What works for HiFi does'nt necessarily work for the musician. Within the HiFi, technics try to reproduce the original sound as much as possible however the technics for musicians works on a base of creating, bending and designing.
In conclusion: Even the best high-end manufacture always ends up doing the complete opposite to the requirements of the musicians. We know manufacturers who developed very nice studio monitors and PA devices but are'nt able to build decent guitar amps.
In fact back in the 50's we had no decent and affordable semiconductors so a bunch manufacturers started to build guitar amps with tube technics. But even the speakers from that time period weren't the best in comparison to today's standards. Today we would say that these speakers were middle tone speakers. The tube was an industry standard and a simple technology: a couple of electronic parts around the tube, power supply, output transformer connected and you had a amp. A side effect of these devices was that it created unique distortions and sound colors, which came from the technical setup of the tube.
Based on the current vintage hype (more about this later) most people thought that this effect was created on purpose. But it is thought that it was a random effect mixed with a compromise for cost effectiveness.
The answer isn't so easy. At the perception point in the human hearing system there are the sound-formants (harmonies etc. - all described as sound color) as important as the basic tone itself. It is a known fact that a tube produces the second harmonic and it is this that will be felt as nice and warm instead of the third harmonic which will be created from the semiconductors. Even the nonlinear plays an important roll:
At the end of the 70's and during the 80's many manufacturers switched their production to semiconductors. It was obvious that this decision came from non-musicians. A business man wants to sell as many products as possible. And the easiest way to reach that aim is through lower prices. An amp based on semiconductor technics had some attractive advantages: its cheaper in production, weighs less, is compact, is service friendly etc.! Only you can't bypass the physics. The only thing you can do is to adapt the results. Probably some would disagree now saying they can emulate the tube sound (We are not talking about digital emulations at this point).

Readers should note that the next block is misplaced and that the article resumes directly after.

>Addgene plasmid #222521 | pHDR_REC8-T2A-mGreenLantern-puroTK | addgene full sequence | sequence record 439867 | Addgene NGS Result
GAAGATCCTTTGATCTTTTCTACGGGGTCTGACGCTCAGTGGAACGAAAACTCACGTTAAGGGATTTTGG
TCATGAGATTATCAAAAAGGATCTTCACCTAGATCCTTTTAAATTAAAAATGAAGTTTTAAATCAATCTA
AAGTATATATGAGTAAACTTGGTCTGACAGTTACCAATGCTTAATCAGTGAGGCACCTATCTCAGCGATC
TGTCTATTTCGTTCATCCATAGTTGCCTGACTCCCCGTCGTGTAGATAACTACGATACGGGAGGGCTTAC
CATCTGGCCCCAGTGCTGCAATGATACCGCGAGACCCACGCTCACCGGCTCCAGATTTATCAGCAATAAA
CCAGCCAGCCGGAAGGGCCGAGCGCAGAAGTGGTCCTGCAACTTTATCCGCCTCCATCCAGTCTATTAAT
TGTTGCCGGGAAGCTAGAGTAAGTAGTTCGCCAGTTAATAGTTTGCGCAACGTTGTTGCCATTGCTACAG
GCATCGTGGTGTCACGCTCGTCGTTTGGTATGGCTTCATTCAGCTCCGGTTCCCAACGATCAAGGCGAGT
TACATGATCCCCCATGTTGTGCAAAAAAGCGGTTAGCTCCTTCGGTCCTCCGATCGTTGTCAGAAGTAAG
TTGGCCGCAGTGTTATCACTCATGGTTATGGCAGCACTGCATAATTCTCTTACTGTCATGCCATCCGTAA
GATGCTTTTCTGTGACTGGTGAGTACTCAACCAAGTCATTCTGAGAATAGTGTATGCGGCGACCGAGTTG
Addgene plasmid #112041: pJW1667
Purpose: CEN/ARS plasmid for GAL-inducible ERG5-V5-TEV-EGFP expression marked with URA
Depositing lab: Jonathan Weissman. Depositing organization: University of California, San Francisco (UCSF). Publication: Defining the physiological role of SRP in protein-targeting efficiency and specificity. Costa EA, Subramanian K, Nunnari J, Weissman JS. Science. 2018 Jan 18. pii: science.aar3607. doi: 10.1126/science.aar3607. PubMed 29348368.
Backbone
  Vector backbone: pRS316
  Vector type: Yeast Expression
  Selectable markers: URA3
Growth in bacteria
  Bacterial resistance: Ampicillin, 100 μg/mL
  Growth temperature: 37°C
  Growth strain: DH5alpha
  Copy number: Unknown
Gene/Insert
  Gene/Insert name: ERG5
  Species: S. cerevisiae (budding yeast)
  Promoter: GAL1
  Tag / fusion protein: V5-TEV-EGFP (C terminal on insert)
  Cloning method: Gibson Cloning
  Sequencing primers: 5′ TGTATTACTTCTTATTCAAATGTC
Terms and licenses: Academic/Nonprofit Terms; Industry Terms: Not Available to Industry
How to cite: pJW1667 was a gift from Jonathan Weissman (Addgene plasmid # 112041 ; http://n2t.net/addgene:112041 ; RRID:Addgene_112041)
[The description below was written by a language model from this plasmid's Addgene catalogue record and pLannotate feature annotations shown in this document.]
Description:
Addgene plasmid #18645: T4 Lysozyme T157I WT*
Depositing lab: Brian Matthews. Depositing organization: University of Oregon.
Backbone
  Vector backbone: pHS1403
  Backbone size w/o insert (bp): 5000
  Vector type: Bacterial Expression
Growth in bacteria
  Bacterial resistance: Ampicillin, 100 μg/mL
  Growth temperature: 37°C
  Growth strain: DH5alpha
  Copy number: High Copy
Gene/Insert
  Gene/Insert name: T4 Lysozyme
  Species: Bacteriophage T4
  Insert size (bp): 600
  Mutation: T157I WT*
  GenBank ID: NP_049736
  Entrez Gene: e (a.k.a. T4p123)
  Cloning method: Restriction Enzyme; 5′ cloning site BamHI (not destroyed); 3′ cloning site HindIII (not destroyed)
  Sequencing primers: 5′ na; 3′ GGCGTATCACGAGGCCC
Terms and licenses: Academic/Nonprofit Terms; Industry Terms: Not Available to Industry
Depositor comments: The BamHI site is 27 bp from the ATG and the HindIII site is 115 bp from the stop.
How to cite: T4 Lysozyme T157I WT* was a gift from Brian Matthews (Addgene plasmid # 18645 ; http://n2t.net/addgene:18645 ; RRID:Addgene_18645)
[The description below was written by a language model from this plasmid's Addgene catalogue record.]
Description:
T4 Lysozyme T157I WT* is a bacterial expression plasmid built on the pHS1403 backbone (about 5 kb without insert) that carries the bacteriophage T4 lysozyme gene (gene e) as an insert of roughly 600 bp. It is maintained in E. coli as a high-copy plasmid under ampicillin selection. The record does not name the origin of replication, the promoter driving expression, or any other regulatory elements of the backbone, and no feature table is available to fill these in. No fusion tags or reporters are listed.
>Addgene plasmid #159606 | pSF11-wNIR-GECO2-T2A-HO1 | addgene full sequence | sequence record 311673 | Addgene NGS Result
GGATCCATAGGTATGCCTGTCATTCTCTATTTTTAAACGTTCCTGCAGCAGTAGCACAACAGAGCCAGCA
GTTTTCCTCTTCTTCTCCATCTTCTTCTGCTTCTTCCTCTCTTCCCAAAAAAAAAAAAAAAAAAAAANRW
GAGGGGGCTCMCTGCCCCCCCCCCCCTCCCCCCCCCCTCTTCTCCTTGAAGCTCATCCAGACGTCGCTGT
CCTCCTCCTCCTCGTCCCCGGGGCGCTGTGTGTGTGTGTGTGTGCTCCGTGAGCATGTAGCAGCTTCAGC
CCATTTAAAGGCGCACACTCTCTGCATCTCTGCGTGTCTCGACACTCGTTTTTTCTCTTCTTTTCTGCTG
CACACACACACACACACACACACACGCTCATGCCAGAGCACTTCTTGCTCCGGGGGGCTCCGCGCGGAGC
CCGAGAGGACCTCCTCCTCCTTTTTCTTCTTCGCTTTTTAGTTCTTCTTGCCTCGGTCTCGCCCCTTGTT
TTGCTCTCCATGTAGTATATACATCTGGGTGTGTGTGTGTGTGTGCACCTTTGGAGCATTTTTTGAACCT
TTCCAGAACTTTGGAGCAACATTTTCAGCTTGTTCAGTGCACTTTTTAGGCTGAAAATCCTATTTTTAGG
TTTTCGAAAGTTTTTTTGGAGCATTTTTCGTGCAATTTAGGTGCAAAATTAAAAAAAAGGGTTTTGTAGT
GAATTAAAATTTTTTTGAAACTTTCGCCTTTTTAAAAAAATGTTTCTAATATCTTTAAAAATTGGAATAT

The answer is Yes and No !
Of course you can try to simulate the tube attitude through extra circuits. But when you take a closer look on the circuit layout of a tube amp you will see that the signal path is very short. This means that switching is very fast. Effectively the tone arrives immediate at the speaker. If you increase the circuits the signal needs to proceed over many stations and is much slower. Even worse, the signal loses its source and dynamic. Every element, regardless of it being a tube, transistor or IC influences the formants. If you form the signal with a tube from the very beginning and then use the semiconductor just for straight amplification, you get something interesting (apart from if you switch into "British mode" which sounds good only if everything is on full volume).
Most manufacturers started to realize this and built hybrid amps. It was advertised that a tube is included in the pre amp but through so many circuits you saw how little these developers understood about tube technics. It isn't enough to switch a tube somewhere in the signal way. The tube has to be placed in this way: pickup, guitar cable, tube and not somewhere between the first and third IC (imagine that in one IC there are more than 100 transistors)! Basically it isn't the right way and it is now too late anyway. No wonder those amps established themselves as absolute entry models only. It seems somehow sad as it could have be done better ...
Countless speculations about which component delivers the best sound also irritates us a bit. One often read and hear about carbon resistors that sound more open and easier than the metal-oxide resistors. We think it's unfair with regards to the customer. Without publishing the basic knowledge this sounds like "Diesel engines are better then benzine engines!" If you restore an old amp with the aim to rebuild the old construction and sound then it's right to use the original components. At the end it all comes down to personal taste. So the question sounds better or not is unnecessary. We had customers with panic in their eyes asking me do i use original carbon resistors without knowing what they are saying "I read that they are the ultimate vintage components". Also this strange hype around NOS components is scary. These components lie around in a storage for 40-50 years and should still be functioning ?? Imagine you do that with a car. Do you believe you can start the motor after all these years without any problem? There are components included which have aged and never been used. NOS-Sellers are rising like mushrooms in a wood at the moment.
To stay as flexible as possible we still say the sound design control should happen completely in the pre amp. The power amp should only amplify linear and push the signal a bit. And that is our Philosophy. We admit that this idea is nothing new and this construction was for a long time not hip. In the late 60's and beginning of the 70's an English guitar manufacturer built devices with an ultra linear output transducer. This was loud as hell and very hard to distort. After a while they disappeared. In the late 80's two German manufacturers started with the same idea - with a lot of success. This encouraged us to develop a pre amp with 3 different channels.
The question does the GP-1 sound great is unnecessary, you should ask: Does it feels good? The answer is definitive: Yes.